NEW YORK (Reuters) - A New York Times editorial slammed Goldman Sachs for its role in the financial crisis and said that instead of paying big bonuses to its employees it should make a multibillion-dollar gift to help reduce the U.S. national debt.
The editorial, dated November 21 on the Times' website and published in the Sunday, November 22, print edition, attacked Goldman for everything from its top executive's failure to apologize properly for his investment bank's part in creating the crisis as well as Goldman's awarding of bonuses related to profits that the paper said were boosted by a government bailout.
The Times sniffed at Goldman CEO Lloyd Blankfein's acknowledgment last week that his bank "participated in things that were clearly wrong," saying that he was not specific about what the company had done wrong and his remarks did not "come close to an apology."
It cited the company's ability to set aside $16.7 billion for bonuses this year as it was able to post "blowout profits" after receiving a $10 billion government bailout and $12.9 billion in payments and collateral in relation to the government bailout of American International Group.
The paper described Goldman's pledge earlier this week of $500 million over five years to help small businesses as "crumbs from its table," saying it should do much more.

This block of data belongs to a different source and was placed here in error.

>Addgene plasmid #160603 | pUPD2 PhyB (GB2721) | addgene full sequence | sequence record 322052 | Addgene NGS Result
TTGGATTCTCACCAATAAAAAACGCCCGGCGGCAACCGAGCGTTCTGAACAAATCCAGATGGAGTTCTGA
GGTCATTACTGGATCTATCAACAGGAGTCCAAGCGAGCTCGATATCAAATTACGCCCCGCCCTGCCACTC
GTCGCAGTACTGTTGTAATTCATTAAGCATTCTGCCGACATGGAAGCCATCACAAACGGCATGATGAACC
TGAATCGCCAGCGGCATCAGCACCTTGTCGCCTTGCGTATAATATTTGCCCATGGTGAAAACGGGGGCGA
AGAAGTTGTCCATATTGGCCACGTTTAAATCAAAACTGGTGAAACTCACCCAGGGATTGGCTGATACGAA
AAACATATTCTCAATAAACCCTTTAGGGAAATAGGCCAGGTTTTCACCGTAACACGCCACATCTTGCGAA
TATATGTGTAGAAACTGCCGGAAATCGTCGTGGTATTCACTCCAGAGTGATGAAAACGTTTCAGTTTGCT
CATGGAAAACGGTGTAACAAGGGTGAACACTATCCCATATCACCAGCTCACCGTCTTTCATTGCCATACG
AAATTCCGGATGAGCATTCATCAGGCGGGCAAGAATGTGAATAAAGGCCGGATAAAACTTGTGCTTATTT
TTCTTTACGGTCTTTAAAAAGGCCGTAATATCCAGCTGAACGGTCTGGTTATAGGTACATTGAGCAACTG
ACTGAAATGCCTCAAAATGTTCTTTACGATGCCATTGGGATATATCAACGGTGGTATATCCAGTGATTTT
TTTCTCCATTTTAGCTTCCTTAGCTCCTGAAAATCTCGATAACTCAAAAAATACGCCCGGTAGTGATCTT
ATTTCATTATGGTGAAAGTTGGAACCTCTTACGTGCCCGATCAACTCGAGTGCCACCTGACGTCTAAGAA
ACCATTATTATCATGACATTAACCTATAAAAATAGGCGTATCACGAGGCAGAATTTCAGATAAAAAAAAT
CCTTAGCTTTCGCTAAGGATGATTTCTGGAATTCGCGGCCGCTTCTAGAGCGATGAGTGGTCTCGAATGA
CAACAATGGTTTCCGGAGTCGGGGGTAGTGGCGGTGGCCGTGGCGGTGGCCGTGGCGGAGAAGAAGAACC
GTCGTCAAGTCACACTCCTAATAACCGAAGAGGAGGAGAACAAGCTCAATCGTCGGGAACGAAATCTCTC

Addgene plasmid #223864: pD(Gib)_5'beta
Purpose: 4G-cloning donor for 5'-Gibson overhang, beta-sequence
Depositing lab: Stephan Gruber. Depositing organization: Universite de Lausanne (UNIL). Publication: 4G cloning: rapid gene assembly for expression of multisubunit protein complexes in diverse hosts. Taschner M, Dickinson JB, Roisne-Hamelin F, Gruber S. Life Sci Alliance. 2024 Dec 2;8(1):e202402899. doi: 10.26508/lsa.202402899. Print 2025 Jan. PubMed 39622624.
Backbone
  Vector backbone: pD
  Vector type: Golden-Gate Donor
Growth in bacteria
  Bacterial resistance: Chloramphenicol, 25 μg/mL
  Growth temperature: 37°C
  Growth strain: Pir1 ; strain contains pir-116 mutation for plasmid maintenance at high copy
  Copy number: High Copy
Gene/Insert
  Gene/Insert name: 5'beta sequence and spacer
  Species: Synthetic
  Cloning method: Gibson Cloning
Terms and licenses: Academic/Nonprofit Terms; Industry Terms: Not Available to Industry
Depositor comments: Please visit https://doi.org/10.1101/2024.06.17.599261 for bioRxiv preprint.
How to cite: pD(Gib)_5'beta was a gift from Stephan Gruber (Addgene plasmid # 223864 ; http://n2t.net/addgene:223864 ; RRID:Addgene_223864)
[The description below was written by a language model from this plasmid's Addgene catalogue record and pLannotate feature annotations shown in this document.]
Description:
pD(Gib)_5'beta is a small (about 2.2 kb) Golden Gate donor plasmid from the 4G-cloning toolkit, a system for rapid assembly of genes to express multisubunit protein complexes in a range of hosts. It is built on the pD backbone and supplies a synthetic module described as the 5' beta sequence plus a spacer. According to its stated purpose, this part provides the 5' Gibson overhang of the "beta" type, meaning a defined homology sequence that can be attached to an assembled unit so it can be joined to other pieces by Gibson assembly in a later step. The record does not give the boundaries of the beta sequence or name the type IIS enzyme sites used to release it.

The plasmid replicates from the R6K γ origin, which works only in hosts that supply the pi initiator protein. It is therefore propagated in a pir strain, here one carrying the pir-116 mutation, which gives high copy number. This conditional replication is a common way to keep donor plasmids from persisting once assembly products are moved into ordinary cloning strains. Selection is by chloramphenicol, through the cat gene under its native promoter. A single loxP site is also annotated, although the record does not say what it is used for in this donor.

"The money will be welcomed by recipients, but if Goldman wants to make a meaningful contribution, it would have to be in the billions and aimed more directly at taxpayers," the Times said.
It noted, for example, that the federal Bureau of the Public Debt accepts tax-deductible donations to reduce the national debt and urged Goldman to participate.
The paper said that a multibillion-dollar donation from Goldman could be made in such a way that it does not harm shareholders, noting that the related tax savings could help finance the company's small-business initiative.
A contribution could also help Goldman ward off "serious calls for a windfall tax on bonuses, which would be justified since the profits they are based on are in a large part the result of government efforts," the editorial said.
In another story published in the Times on Saturday, Gretchen Morgenson quotes Janet Tavakoli, an expert in derivatives at consulting firm Tavakoli Structured Finance, who urged Goldman to repay money from the AIG bailout, saying Goldman should be forced to take back toxic collateralized debt obligations, or CDOs, which had been insured with AIG.
"The prices of the collateralized debt obligations against which Goldman bought protection from AIG were in sickening freefall, and the cost of replacing AIG's protection would have been sky-high," she said. "Goldman must have known this, because it underwrote some of those value-destroying CDOs."
Goldman should do this before it gives bonuses to "taxpayer-protected employees," Tavakoli said in the Times report.